Zum Jahresende 2016 wurde ich von für den OmegaTau-Podcast interviewt. Hier der Link dazu. Es hat eine Menge Spass gemacht Red und Antwort zu stehen.
I’m amazed by the work of Feynman. Some interviews on youtube are filled with his way to see the world. In one he explaines to students how science works. I’ve tried to transfer it to software testing.
Bug: Guess it; then compute the consequences, to see what would be the implied risk; then compare the result to nature, with experiment.
In general, we look for a new law by the following process: First we guess it; then we compute the consequences of the guess to see what would be implied if this law that we guessed is right; then we compare the result of the computation to nature, with experiment or experience, compare it directly with observation, to see if it works. If it disagrees with experiment, it is wrong. In that simple statement is the key to science. It does not make any difference how beautiful your guess is, it does not make any difference how smart you are, who made the guess, or what his name is — if it disagrees with experiment, it is wrong.
Something I learnt is that testers provide a service to the management. The management shall gain confidence of the status of the product. That the tester itself can learn about the product he carries out some test cases. As it is normal, the tester finds some bugs.
What is visible to the management? Often it is a percentage of passed/failed test cases. And now it’s getting interesting. The first question is: When is a test case failed? If the goal of the test case can be reached and no bugs are detected, it’s a pass – that’s mostly clear to everybody, but what status do you set, if you found a minor bug? Passed or failed? Some strict people say, if there is a bug it’s a fail. This might lead to the situation that a few bugs impact a lot of the test cases. This is bad for the visible percentage of passed/failed test cases. Quickly you get unwanted (?) management attention, being asked whether the software quality is bad. For sure it is not, but it looks like.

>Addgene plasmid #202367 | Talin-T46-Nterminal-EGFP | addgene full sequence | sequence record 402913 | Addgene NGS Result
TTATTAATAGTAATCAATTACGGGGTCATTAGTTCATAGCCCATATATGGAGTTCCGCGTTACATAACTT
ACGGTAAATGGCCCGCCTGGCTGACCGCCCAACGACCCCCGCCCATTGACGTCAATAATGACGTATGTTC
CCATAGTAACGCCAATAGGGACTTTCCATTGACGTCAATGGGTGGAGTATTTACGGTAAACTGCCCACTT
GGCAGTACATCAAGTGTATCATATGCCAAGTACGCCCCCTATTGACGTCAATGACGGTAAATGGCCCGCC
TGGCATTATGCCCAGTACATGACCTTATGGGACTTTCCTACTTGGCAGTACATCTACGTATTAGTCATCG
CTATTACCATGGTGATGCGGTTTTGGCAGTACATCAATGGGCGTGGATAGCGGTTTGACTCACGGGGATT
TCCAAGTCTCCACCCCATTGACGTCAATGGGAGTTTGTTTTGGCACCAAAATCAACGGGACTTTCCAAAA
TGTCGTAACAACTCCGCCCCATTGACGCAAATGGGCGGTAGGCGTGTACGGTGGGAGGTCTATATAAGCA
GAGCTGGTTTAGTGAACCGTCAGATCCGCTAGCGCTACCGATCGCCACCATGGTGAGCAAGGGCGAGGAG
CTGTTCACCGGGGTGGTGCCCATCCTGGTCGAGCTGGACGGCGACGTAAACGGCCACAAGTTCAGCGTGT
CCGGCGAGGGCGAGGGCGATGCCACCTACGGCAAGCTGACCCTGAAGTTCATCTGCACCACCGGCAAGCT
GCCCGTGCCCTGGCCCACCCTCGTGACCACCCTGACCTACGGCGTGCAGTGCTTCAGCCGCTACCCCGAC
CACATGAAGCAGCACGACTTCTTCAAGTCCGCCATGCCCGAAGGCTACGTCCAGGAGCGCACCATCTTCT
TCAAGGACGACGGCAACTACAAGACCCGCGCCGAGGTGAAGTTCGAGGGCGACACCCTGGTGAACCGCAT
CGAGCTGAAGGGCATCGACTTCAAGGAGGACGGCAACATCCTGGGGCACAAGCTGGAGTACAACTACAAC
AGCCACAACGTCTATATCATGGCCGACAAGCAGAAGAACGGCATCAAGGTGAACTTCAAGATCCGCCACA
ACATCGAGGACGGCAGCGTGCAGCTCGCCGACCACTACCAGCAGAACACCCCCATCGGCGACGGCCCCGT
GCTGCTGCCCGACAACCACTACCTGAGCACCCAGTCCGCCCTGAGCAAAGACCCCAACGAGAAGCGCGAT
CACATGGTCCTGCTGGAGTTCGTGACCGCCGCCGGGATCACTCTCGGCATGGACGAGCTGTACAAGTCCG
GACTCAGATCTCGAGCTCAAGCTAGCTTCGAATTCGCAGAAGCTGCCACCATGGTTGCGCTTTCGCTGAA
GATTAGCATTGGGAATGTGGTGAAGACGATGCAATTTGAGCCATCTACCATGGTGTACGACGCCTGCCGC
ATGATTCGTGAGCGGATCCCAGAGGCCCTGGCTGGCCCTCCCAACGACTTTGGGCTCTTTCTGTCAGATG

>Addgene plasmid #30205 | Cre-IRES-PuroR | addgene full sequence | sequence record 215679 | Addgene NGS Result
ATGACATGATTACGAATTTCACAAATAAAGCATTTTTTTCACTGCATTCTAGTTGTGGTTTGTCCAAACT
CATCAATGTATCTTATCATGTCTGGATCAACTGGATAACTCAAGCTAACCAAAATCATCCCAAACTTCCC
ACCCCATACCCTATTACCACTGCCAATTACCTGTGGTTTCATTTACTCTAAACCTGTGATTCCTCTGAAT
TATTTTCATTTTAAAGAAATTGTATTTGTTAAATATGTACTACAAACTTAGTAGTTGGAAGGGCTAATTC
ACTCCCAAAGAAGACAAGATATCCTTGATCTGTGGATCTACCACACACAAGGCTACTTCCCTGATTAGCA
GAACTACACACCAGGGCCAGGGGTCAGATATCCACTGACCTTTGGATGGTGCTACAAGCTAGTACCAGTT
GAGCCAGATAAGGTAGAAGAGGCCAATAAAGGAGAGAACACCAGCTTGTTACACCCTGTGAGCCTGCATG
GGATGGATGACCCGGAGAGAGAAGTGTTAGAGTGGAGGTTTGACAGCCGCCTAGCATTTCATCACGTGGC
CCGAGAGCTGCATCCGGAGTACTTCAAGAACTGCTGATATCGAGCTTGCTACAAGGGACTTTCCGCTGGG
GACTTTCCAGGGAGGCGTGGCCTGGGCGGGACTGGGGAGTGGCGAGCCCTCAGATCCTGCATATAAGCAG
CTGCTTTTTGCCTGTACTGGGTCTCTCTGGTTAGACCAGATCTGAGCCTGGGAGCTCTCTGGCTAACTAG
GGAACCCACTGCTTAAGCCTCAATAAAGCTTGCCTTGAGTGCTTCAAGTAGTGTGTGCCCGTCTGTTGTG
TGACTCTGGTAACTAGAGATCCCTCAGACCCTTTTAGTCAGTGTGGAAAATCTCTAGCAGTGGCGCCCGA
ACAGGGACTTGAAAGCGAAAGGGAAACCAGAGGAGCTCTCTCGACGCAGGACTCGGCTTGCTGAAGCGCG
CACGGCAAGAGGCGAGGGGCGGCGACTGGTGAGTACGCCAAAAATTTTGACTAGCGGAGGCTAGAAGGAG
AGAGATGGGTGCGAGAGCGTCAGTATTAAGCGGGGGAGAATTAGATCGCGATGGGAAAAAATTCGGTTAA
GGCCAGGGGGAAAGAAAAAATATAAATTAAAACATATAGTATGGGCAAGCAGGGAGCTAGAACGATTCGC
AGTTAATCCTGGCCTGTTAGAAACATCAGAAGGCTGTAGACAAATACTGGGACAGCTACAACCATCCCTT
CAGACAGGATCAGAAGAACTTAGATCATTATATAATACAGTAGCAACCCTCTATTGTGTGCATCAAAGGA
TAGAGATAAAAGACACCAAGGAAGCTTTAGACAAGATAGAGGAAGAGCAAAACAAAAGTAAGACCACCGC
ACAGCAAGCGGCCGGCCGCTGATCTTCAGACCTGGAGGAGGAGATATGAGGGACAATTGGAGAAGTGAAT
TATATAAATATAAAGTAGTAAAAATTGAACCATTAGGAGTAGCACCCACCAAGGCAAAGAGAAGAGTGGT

Asking @alanpage what to do, he suggested making something visible “…something to do with product quality…”. As this is sounding good, I was seeking for some KPIs that can be generated out of our databases (test cases and buglist). Something we can produce quickly is a report about the severity of the bugs. As expected there are no bugs with severity 1 and only a few with severity 2. The most of the bugs are in 3 and a few in 4. A pie chart made visible to the management that there is no urgent matter to take measures as there are no severe bugs.
The management was satisfied for a second. But the “real problem” of a bad passed/failed percentage is not solved. Out of our data bases (test cases and buglist) we would be able to say that one bug affects ‘a number of’ test cases. Like this an impact analysis could be done of which bugs affect which test cases. As a result a hit list (bug with most affected test cases) can be produced. Anyway the management, I guess, needs a chart to understand it.
What would such a chart look like? Suggestion appreciated. 🙂
Or do I need just words to explain the impact of a few bugs to a lot of tests. As always the management is looking for a quantitative answer. I would also definitely feel better making a real and stressable conclusion than just guessing.